How you invest your money is a personal decision. You might be the type of person who loses sleep every time the FTSE index falls. Or you could be as cool as a cucumber in the face of financial meltdown. You and your partner may have very different views, so don’t leave investing to one of you.
Joint investments – your financial goals
Before you can think about how you will invest your money, you need to work out your financial goals.
Questions to discuss may include:
1. What do you want to be able to do in 5, 10 or 15 years. Buy a bigger house, support your children through university? How different are your ideas to those of your partner?
SAVVY TIP: There are lots of calculators available online that will show you how much you might have if you saved a certain amount. Although investment returns aren’t guaranteed, you could work out how much your investments might generate by picking different rates of return (for example, 3%, 5% etc).
2. When would you like to retire? Does that coincide with your partner’s plans?
SAVVY TIP: There’s a retirement calculator on SavvyWoman which will give you an idea of how much you might retire on.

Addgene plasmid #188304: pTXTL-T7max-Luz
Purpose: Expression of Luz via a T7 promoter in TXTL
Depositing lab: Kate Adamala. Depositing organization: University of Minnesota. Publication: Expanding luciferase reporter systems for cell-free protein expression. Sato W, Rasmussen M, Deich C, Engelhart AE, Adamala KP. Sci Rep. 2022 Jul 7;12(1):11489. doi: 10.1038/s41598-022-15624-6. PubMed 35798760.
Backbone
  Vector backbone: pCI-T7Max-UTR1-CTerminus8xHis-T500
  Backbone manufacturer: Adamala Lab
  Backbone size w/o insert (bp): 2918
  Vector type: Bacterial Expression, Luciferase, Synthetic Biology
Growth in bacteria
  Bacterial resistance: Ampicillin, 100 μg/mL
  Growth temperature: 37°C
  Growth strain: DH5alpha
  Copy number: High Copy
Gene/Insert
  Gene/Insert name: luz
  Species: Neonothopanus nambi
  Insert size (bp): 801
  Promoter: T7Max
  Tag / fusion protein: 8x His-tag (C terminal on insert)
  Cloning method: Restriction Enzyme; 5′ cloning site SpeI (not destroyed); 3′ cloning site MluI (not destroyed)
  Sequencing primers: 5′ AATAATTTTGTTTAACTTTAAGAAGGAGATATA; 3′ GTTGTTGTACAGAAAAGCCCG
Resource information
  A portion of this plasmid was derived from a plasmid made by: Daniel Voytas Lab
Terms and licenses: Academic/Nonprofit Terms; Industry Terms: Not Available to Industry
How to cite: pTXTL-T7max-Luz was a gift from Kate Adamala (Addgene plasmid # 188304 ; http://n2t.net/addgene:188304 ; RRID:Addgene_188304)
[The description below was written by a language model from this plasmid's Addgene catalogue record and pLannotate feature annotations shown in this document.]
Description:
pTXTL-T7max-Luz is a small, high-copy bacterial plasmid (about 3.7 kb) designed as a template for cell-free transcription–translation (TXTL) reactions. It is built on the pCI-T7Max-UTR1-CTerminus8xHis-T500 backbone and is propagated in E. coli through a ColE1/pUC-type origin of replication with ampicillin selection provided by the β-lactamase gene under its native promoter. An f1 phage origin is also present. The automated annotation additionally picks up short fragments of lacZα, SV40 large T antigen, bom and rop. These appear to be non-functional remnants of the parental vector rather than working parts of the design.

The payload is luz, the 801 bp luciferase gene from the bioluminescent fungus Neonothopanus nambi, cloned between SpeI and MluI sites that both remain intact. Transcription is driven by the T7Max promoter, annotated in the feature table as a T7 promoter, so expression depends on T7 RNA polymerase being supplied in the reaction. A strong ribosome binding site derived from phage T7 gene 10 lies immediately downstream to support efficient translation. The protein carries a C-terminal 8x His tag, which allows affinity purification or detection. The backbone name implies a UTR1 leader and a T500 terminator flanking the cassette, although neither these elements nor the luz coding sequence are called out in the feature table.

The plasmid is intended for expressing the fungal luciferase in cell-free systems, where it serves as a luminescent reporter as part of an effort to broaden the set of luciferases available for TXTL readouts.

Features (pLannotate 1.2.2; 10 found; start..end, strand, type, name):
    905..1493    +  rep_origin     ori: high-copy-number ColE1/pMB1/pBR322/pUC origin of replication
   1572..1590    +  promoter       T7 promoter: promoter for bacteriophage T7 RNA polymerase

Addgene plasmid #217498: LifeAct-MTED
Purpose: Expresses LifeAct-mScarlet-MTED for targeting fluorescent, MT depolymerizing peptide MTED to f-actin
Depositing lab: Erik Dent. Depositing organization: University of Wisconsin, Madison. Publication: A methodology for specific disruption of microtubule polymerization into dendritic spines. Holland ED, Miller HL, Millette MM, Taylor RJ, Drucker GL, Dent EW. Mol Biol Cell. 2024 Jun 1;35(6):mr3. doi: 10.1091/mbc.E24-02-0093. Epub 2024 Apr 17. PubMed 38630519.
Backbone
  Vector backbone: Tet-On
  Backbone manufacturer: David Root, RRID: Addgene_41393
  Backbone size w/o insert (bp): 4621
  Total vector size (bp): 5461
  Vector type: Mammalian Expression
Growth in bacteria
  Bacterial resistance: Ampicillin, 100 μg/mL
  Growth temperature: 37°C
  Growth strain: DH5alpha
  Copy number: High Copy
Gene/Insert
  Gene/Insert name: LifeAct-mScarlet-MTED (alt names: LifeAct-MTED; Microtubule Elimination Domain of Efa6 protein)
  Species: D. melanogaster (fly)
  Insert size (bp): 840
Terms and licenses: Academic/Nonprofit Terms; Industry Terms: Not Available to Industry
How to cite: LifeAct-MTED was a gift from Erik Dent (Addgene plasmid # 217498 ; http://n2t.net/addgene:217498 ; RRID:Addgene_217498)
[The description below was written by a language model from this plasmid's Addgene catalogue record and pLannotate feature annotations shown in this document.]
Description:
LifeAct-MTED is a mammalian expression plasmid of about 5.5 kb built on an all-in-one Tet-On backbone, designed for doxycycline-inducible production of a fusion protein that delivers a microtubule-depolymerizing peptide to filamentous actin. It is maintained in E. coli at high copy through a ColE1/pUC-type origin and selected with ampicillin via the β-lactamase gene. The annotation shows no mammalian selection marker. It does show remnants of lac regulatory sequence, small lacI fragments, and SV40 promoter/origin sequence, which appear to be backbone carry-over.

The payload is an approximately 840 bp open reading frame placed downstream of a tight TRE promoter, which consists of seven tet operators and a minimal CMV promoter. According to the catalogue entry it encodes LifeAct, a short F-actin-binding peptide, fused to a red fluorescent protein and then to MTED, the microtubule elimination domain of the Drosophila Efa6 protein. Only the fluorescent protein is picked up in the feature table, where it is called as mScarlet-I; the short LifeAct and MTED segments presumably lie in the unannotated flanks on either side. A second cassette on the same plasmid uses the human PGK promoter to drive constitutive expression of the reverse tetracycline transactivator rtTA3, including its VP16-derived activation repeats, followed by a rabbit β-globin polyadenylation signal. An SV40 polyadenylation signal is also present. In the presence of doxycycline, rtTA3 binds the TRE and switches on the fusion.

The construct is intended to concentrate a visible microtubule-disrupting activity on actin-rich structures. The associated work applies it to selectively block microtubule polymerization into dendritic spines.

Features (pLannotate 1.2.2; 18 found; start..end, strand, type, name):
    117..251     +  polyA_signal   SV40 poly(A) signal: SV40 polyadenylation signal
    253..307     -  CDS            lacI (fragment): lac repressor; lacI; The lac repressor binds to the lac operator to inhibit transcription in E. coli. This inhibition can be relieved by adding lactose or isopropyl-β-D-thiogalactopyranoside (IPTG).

3. How much do you already have? and how do you want to use it?
SAVVY TIP: Don’t be tempted to opt out of any discussions about long term investments. Unless you keep your finances totally separate, it’s important that both of you are involved in the decision.
Issues to consider
If you’ve talked through and worked out some financial goals you can agree on, the next stage is to start planning how you invest your money.
- If you both feel comfortable making decisions about long term investments on your own (i.e. without any financial advice) lots of information is available online. Some of it is independent and useful, some not so independent and some of it may be out of date and unreliable.
SAVVY TIP: Some people think that paying for independent financial advice is a waste of money. Unless you’re an expert, that’s rarely the case. There’s information about Financial advice and information in the section entitled Saving & Investing.
Questions to ask include:
1. How much risk are you comfortable taking with your money? Do you have similar ideas about what is risky and what isn’t?
SAVVY TIP: Women tend to be more risk aware than men – many financial advisers I’ve spoken to say that women often want to know how much they could lose if the stock market falls.
2. How would each of you feel if your investments lost money? (When working out how much risk you’re prepared to take, think about how you’d feel if you lost 10%, 20% or 30% of the money you invested).
SAVVY TIP: If you’re using an independent financial adviser, make sure you’re each encouraged to talk about how you feel about risk.
3. If you could start over again, would you make the same decisions or do things differently?
SAVVY TIP: Cashing in investments you already have may not be the right approach as you may have to pay penalties or may get back less than you paid in. But it’s important to talk about how you feel about decisions you’ve already made.